AUGUST 29, 2021
Fat accumulation in the liver is a common finding during abdominal imaging studies and on liver biopsies. Non-alcoholic fatty liver disease (NAFLD) includes a spectrum of progressive liver diseases ranging from fatty infiltration alone (steatosis) to infiltration with inflammation (Non-alcoholic steatohepatitis-NASH) that may progress to cirrhosis (scarring of liver tissue) and primary liver carcinoma.
NAFLD is considered by many a hepatic manifestation of metabolic syndrome as it is strongly associated with obesity, dyslipidemia, type-2 diabetes, and hypertension. NAFLD is diagnosed if there is evidence of hepatic steatosis by imaging or biopsy after ruling out other causes of fat accumulation (Such as alcohol consumption or medications that cause fat accumulation). NAFLD is very common worldwide. The frequency of steatosis varies with different populations. As with many other liver diseases subtle inter-patient genetic variations and environmental factors play a role so only small percentage progress to cirrhosis or end-stage liver disease.
It represents an important comorbidity of type 2-diabetes. Some studies show that over half of the type 2-diabetes population has NAFLD.
NAFLD includes simple fatty infiltration (a benign condition called fatty liver) and non-alcoholic steatohepatitis (NASH), a less common but more important variant.
Non-alcoholic fatty liver (NAFL)
NAFL is a common and potentially reversible condition that occurs when there is greater than 5% fat accumulation in the liver but without evidence of liver cell injury. It has been estimated that 10% of patients with NAFLD progress to cirrhosis over a period of 20 years.
Non-alcoholic Steatohepatitis (NASH)
NASH is diagnosed most often in patients between 40-60 years but can occur in all ages. In NASH there are both a fatty liver and inflammation with liver cell injury and fibrosis that can lead to cirrhosis. The development of NAFLD is not well understood but is clearly related to insulin resistance leading to the accumulation of triglycerides. Fatty acids and other metabolites cause liver cell injury. Cellular damage triggers cell death and inflammation leading to gradual fibrosis of liver tissue.
NAFLD frequently causes no symptoms. There may be fatigue and mild upper right abdominal discomfort. It is commonly found during routine blood tests or during an ultrasound or CT scan of the abdomen. Patients with progressive NASH may present late with complications of liver cirrhosis and portal hypertension such as variceal hemorrhages or with hepatocellular carcinoma.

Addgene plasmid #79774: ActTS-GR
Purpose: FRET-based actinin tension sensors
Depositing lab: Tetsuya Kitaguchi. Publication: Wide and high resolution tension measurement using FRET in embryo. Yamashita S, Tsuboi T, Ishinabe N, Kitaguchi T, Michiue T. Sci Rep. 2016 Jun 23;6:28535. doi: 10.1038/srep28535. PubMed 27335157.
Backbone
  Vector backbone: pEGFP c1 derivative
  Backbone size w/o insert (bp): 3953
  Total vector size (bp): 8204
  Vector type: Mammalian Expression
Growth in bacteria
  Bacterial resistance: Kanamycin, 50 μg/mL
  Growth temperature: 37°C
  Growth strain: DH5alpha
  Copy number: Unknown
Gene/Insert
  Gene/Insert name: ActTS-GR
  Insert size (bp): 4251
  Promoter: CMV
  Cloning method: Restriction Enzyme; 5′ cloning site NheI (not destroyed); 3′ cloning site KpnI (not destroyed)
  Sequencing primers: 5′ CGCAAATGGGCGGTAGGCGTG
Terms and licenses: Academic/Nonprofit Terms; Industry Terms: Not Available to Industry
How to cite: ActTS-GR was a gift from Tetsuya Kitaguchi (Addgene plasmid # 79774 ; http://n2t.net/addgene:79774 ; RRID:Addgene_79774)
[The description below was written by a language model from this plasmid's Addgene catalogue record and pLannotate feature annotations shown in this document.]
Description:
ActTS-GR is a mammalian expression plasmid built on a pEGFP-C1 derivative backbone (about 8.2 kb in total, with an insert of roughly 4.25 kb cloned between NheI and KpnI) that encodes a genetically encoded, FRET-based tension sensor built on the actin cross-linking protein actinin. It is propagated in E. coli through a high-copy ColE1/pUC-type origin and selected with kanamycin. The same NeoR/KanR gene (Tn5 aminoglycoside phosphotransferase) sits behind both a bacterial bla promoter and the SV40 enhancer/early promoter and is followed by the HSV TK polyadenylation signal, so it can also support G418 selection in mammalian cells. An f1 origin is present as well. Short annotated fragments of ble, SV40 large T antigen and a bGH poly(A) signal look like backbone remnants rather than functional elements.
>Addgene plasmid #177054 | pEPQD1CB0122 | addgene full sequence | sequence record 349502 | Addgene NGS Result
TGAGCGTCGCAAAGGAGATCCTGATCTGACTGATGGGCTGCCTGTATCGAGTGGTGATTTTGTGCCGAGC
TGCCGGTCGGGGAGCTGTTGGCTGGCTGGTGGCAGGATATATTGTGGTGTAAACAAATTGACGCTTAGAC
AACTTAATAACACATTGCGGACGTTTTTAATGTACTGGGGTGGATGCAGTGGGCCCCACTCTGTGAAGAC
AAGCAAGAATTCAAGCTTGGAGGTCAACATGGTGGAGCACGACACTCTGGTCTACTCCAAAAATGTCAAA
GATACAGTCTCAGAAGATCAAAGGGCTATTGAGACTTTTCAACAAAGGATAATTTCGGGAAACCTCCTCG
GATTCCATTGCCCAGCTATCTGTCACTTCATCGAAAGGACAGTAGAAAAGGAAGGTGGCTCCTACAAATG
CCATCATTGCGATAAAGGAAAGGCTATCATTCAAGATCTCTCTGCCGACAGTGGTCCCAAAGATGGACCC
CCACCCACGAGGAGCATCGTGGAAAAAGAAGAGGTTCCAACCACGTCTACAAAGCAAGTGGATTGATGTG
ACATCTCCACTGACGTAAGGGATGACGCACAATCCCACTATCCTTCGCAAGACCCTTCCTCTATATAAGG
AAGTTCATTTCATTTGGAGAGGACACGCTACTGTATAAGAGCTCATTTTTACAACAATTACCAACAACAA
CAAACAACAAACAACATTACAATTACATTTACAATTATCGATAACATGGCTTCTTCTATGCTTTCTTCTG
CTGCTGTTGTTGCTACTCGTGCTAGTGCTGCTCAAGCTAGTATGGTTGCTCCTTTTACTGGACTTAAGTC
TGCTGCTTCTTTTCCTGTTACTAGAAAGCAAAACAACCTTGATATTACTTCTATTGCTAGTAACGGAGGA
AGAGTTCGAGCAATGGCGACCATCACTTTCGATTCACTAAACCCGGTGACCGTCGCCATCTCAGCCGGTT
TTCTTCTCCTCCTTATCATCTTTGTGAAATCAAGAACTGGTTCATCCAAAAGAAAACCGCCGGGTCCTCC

NAFLD is strongly associated with obesity, Dyslipidemia, type-2 diabetes, and hypertension. Risk factors are:
- Age greater than 45 years.
- Diabetes mellitus or prediabetes.
- BMI greater than 30 kg/m2.
- Polycystic ovarian syndrome.
The investigation is done to rule out other causes of liver disease such as excess alcohol consumption, viral, autoimmune, and other metabolic causes. The diagnosis of NASH should be suspected in patients with metabolic syndrome (obesity, type-2 diabetes, hypertension, or dyslipidemia) and unexplained laboratory abnormalities suggesting liver disease.
Differentiating simple steatosis from NASH can be difficult by laboratory findings alone. A liver biopsy can be performed to diagnose the extent of fat infiltration and fibrosis. As it is invasive and unsuitable for widespread use so a fibroscan or a clinical scoring system such as a FIB 4 score, NAFLD fibrosis score (NFS score), and APRI Score are used to calculate the risk of NASH and advanced disease. Scores are based on the results of routine blood tests and anthropometrics. This allows care to focus on those who are having advanced diseases. The investigations performed are of the following:
- Blood count.
- Liver function test.
- Fasting blood glucose and HbA1c.
- Lipid profile.
- Viral markers for hepatitis A, B, or C.
- Ultrasound, ultrasound elastography, or fibroscan.
- CT scan, MRI, or MR spectrometry.
- Liver biopsy.
The mainstay of treatment is weight loss through a combination of a healthy diet and exercise. Ideally, a loss of 7-10% of body weight is desirable, but improvement in risk factors can become apparent if you lose even 3% to 5% of your starting weight.
Simple steatosis or fatty liver is a potentially reversible condition. Treatment comprises lifestyle Intervention to promote weight loss and improve insulin sensitivity through dietary changes and physical exercises. Weight-loss surgery is also an option for those who need to lose a great deal of weight. Screening and treatment of cardiovascular risk factors should be done in all patients.
For those who have already developed cirrhosis (Severe liver fibrosis) due to NASH, liver transplantation may be an option. Currently, there is no medicine for NASH therapy. Treatment is directed towards coexisting metabolic disorders like Dyslipidemia and hyperglycemia. Statins are used for Dyslipidemia. Insulin sensitizing agents are helpful. Several new liver-targeted medicines are under trial, and will hopefully be available in the coming years.